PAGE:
In the very first post of this blog, I talked about 529 plans and why I thought they were the best way for most parents to save for college. That was more than five years ago. In some ways, much has changed since then. The crash of the markets in 2008 led to lawsuits and the restructuring of a lot of individual state plans. Generally, this restructuring led to better investment options and lower fees, such that the bad plans started looking more like the good ones.
The basic regulatory structure has remained the same for 529s, although there have been some notable developments over the past few years. Perhaps the most significant of these is that the Pension Protection Act of 2006 made permanent tax-free withdrawals from 529 plans, for qualified educational expenses. This didn’t come as a big surprise, but it removed an element of uncertainty that made these plans even more popular. In 2009 and 2010, the costs of computers and other computer technology for college students were included as qualified expenses, but that provision expired on December 31, 2010.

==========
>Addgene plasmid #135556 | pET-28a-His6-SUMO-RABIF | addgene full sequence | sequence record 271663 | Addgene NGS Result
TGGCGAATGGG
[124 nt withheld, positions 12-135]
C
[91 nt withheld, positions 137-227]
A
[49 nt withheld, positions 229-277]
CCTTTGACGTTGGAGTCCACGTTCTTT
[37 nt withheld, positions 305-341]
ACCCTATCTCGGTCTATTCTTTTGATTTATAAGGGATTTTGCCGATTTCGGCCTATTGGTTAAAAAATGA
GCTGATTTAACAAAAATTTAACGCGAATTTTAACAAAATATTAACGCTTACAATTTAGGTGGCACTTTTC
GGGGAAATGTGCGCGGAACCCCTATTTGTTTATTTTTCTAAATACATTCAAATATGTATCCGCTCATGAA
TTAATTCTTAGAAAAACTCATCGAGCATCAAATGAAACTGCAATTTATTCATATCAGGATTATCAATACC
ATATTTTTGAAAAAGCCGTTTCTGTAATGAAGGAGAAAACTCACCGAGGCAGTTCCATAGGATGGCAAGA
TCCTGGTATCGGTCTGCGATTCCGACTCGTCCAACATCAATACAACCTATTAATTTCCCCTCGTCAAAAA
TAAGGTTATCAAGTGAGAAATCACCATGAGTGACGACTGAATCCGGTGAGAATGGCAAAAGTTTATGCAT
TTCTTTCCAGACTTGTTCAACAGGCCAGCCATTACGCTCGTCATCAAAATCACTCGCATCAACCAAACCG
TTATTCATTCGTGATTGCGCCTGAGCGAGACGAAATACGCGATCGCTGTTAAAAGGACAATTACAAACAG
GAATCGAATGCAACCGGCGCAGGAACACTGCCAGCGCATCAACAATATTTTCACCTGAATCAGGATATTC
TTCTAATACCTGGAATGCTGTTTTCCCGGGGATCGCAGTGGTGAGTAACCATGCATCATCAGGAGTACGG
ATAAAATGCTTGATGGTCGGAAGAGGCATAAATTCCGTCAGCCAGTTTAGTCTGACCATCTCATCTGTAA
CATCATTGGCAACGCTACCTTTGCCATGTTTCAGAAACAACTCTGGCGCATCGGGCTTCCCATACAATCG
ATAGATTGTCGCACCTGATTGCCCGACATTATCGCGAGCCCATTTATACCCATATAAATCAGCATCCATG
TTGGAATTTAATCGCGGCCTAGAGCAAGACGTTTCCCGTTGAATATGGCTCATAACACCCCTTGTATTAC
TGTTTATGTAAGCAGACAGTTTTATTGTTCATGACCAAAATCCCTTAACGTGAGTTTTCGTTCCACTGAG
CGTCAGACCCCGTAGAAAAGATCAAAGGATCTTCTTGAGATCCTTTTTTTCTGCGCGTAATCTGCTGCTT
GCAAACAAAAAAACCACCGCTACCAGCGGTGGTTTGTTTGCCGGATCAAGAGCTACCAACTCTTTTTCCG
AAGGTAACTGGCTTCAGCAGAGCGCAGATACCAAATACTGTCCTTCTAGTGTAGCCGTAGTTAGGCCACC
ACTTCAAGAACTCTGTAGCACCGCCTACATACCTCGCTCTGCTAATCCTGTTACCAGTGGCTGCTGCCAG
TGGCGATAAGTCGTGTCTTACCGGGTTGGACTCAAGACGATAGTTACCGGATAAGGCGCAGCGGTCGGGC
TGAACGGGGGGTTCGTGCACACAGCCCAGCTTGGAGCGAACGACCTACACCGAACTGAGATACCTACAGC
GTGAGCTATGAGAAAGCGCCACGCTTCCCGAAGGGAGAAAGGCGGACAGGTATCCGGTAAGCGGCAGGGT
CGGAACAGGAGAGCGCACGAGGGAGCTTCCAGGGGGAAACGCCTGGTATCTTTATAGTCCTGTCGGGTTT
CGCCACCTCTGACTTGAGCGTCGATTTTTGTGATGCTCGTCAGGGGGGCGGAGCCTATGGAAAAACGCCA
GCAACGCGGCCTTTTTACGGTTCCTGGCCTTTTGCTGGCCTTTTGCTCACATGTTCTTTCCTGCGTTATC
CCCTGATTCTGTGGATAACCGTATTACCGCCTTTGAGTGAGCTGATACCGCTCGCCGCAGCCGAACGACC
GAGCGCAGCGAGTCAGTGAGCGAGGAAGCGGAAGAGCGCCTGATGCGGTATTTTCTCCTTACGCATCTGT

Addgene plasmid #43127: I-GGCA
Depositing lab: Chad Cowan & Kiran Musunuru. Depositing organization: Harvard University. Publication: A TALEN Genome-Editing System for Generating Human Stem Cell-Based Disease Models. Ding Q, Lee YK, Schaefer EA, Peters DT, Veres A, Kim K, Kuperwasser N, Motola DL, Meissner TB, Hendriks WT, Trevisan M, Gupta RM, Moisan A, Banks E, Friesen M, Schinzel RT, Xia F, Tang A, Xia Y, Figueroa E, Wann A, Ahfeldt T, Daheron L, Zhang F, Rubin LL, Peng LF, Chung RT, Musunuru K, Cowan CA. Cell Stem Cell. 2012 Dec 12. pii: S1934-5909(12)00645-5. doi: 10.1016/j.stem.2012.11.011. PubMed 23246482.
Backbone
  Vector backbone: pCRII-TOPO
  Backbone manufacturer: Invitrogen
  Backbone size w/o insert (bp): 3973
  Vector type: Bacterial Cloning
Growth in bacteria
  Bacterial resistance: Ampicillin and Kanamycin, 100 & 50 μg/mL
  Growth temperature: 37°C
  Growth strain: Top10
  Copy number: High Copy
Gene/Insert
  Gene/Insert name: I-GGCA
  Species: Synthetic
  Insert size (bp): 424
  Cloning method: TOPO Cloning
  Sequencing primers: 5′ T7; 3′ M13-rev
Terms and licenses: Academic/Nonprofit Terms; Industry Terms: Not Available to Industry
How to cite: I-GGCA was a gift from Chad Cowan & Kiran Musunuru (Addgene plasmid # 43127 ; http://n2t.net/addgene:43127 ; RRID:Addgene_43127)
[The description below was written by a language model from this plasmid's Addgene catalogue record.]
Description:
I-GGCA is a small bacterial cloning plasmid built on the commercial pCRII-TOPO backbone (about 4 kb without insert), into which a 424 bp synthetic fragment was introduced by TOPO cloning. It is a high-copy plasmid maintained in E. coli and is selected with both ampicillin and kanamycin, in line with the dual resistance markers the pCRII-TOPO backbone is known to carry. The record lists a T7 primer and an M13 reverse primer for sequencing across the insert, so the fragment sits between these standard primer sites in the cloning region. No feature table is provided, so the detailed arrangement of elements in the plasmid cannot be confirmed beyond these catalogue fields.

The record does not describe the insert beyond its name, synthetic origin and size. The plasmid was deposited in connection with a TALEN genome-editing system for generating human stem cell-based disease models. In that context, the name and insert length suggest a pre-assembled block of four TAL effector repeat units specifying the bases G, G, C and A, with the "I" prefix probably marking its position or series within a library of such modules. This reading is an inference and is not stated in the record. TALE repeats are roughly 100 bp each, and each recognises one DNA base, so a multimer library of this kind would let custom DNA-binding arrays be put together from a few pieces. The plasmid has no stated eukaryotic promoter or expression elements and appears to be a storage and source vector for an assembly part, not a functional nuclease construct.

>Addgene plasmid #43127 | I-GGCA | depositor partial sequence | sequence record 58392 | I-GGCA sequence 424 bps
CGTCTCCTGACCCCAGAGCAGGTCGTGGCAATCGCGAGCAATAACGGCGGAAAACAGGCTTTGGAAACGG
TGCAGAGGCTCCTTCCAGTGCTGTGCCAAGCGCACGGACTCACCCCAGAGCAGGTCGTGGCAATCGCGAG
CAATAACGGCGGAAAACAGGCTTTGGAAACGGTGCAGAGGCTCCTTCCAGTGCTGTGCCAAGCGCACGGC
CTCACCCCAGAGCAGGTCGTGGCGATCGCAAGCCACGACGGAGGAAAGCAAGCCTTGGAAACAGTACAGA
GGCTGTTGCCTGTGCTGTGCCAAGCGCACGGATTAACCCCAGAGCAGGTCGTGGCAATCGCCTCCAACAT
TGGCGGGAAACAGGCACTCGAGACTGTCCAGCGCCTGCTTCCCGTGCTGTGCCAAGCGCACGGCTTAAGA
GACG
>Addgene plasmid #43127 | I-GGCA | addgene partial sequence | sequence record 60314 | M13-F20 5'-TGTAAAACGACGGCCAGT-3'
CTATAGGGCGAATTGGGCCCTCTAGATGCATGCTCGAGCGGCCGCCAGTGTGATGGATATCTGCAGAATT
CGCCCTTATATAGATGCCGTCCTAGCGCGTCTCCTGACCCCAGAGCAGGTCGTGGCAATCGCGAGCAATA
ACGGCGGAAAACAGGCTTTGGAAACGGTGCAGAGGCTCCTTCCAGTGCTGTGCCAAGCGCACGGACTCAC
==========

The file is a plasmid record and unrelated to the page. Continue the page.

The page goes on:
An obscure decision in 2006 undoubtedly increased the value of 529 plans for contributors. It was made by a regulator of the plans, and specified that brokers must inform customers that they may be eligible for state income tax breaks if they invest in their home state. Ameriprise Financial Services was fined for selling clients only one plan (which presumably compensated them handsomely) regardless of where the client lived and what tax benefits were available for the clients.
One of the questions that I often get about these plans pertains to what happens if the beneficiary receives a scholarship and doesn’t need all of the money that has been set aside. It’s probably notable that a much less frequent question involves what happens if the beneficiary chooses not to go to college. In any case, there are a couple of options in the case of a scholarship. One is that the funds can be ported to another beneficiary, such as a sibling, without any consequence. If there are no siblings, or they all receive scholarships, an amount equal to the scholarship award can be withdrawn from the 529 account without penalty. Taxes will still be due on the funds that are withdrawn.